Plot: What’s it about?
William Adamson (Mark Rylance) is a scientist with an extreme interest in insects, he loves to watch them, study their behavior traits, social models, he is just overtaken by their world and how they work within it. After a failed expedition in the Amazon region, Adamson is taken in by the Alabaster family, an Aristocratic bloodline with wealth, power, and as he soon discovers, more than a few dark secrets. In exchange for being allowed to reside with the family, he is charged with teaching the youngest daughters, a simple task, given his intelligence. But Adamson finds the most interaction with the older children, especially the beautiful Eugenia (Patsy Kensit) and after some time, he actually wins her hand, a most unexpected turn of events. As he continues his studies of his insects, he starts to think his life has taken a turn for the better, but the family’s servant Matty (Kristin Scott Thomas) has knowledge of things that few people know, including some of those closest to the family. What dark secrets remain hidden in the Alabaster household and if he discovers them, what will become of Adamson?
To say Angels & Insects isn’t a typical Victorian period piece would be a vast understatement, to say the least. Yes, it has all the usual elements found in lush period piece pictures, but it also has a darker, erotic side that separates it from most films of its kind. This is a beautiful motion picture however, one with incredible costumes, lavish set pieces, great makeup work, and dynamic, gorgeous cinematography, but this stylish film also has substance. As with most costume dramas, Angels & Insects moves at a rather slow pace, which allows the story to unfold in full, as well as let the viewers soak up all the rich visuals. The time moves quickly enough though, never too slowly and the time is filled with excellent performances, especially in terms of dialogue, which is spoken with a mastery not often witnessed. The slow pace & controversial subject matter (incest, tragic passion & need) narrow down the potential audience, but if you’re looking for a beautiful, often powerful film, then Angels & Insects would be a wise choice. The disc from MGM is lacking overall, but with a low asking price, it makes a worthy investment to those interested.
I usually discuss the film’s strongest suit in this paragraph, but this time around, I want to talk about the weak link, at least my opinion on what that is. I do so because in order to find a weak link, I have to nitpick and to me, that shows how strong the performances are in Angels & Insects, as even the weakest is still terrific. I feel the weakest of the troupe here is Kristin Scott Thomas, who turns in an ample, memorable performance, but struggles a tad with some of the material. Her lines are a little forced at times, but never to an extreme degree, just enough to notice, if you’re paying close attention, as I was. But they say a chain is only as strong as its weakest link and in the end, even the weak link here comes through when it counts. Other films with Thomas include The English Patient, Random Hearts, Life as a House, Mission: Impossible, and The Horse Whisperer. The cast also includes Mark Rylance (Hearts of Fire, The Grass Arena), Patsy Kensit (Lethal Weapon 2, Hanover Street), Jeremy Kemp (Uncommon Valor, The Blue Max), and Douglas Henshall (Kull the Conqueror, Three Miles Up).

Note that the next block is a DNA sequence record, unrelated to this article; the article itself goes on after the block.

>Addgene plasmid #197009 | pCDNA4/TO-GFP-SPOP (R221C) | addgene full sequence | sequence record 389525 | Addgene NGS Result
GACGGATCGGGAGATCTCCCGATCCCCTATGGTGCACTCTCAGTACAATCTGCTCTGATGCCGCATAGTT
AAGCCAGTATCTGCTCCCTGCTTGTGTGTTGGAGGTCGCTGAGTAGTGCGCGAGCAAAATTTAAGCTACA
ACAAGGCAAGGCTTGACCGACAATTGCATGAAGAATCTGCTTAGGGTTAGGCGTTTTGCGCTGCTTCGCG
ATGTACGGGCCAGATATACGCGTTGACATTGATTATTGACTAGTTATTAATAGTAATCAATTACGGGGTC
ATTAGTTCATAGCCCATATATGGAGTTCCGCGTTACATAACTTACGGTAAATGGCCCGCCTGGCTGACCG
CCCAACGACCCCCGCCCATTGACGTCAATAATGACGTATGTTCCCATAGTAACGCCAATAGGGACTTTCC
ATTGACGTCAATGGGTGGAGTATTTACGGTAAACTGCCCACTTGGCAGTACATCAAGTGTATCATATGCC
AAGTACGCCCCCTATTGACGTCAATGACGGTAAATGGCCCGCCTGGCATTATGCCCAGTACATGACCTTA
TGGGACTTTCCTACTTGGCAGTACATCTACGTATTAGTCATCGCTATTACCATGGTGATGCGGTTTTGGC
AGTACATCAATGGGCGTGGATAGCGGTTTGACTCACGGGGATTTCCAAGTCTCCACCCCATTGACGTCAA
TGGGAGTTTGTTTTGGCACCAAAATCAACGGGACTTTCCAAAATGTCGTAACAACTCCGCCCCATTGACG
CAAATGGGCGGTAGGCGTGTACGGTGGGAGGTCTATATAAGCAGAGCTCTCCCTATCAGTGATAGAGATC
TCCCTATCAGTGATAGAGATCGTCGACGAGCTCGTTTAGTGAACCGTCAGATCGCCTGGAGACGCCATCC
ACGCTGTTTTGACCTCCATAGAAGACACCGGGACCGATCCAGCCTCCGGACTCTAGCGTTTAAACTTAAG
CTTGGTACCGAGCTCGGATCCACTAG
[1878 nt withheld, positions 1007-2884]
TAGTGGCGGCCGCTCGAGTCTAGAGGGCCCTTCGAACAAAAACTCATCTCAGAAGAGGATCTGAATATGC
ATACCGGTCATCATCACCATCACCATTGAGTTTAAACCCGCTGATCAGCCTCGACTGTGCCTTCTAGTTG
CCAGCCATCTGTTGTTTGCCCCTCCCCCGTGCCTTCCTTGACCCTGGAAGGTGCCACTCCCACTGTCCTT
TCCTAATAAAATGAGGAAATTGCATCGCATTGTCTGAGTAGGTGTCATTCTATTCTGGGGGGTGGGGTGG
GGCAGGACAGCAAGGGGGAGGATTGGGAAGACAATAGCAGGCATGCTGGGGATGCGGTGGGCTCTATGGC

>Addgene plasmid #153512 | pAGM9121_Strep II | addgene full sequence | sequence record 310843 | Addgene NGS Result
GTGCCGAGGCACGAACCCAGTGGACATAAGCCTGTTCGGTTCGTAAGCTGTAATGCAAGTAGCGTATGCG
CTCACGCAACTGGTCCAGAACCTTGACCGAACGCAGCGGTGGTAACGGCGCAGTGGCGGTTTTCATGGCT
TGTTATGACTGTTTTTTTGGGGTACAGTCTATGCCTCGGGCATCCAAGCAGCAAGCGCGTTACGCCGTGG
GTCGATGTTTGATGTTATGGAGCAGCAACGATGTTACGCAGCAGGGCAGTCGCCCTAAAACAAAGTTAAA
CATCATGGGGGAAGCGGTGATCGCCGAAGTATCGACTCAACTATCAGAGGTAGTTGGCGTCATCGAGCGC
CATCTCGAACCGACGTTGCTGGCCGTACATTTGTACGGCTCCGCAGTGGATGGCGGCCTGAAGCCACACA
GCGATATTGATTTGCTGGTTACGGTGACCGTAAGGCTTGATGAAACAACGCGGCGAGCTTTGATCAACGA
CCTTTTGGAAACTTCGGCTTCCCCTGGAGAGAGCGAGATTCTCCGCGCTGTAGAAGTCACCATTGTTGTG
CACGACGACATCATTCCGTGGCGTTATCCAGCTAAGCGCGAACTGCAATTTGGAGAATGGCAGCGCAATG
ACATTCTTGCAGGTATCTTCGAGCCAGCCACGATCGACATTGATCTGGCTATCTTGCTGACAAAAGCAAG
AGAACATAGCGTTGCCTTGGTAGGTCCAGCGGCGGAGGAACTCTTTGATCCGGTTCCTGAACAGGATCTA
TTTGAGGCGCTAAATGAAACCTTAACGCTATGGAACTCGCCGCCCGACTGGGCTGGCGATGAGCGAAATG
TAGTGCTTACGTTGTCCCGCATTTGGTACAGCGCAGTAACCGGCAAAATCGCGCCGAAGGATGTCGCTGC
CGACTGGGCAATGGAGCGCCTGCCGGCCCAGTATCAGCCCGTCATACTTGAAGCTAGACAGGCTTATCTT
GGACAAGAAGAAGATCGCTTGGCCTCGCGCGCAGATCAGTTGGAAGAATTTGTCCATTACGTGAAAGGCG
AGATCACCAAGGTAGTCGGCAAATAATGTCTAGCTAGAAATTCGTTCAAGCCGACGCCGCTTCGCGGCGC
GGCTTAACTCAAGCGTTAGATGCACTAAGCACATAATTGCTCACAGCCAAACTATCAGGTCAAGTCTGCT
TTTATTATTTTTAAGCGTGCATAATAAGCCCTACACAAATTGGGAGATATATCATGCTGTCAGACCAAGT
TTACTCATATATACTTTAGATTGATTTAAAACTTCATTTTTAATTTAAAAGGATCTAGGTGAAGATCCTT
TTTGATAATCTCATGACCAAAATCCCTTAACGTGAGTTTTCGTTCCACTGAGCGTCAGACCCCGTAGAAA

Video: How does it look?
Angels & Insects is presented in a 1.85:1 widescreen transfer, which is not enhanced for widescreen televisions. This is not a bad overall presentation, but it has some flaws and the lack of anamorphic enhancement is inexcusable. I’m not sure why this film was skipped over when most of MGM’s 1.85:1 releases are indeed anamorphic, but it is a let down and I hope this kind of mishap is avoided in the future. The image has a soft appearance as intended, so don’t adjust your set or assume this is a problem with the transfer, as it is supposed to be a little on the soft side, for visual purposes. I found colors and contrast to be accurate and consistent, though the print does show a little more wear than expected. This is an acceptable, more than decent transfer, but MGM should have made it anamorphic, no doubt about it.
Audio: How does it sound?
Not much to discuss here, as this film is reliant upon dialogue and little else, so the audio is never much of a power in the experience. The music has some good presence at times, but remains in the background as intended, as do the various sound effects. The main element here is the dialogue, which sounds rich, clean, and never hard to understand. Not the kind of mix you’d want to show off your system with, but it does the material justice. This disc also includes a Spanish language option, as well as English, French, and Spanish subtitles, in case you might need those options.
Supplements: What are the extras?
This disc includes the film’s theatrical trailer.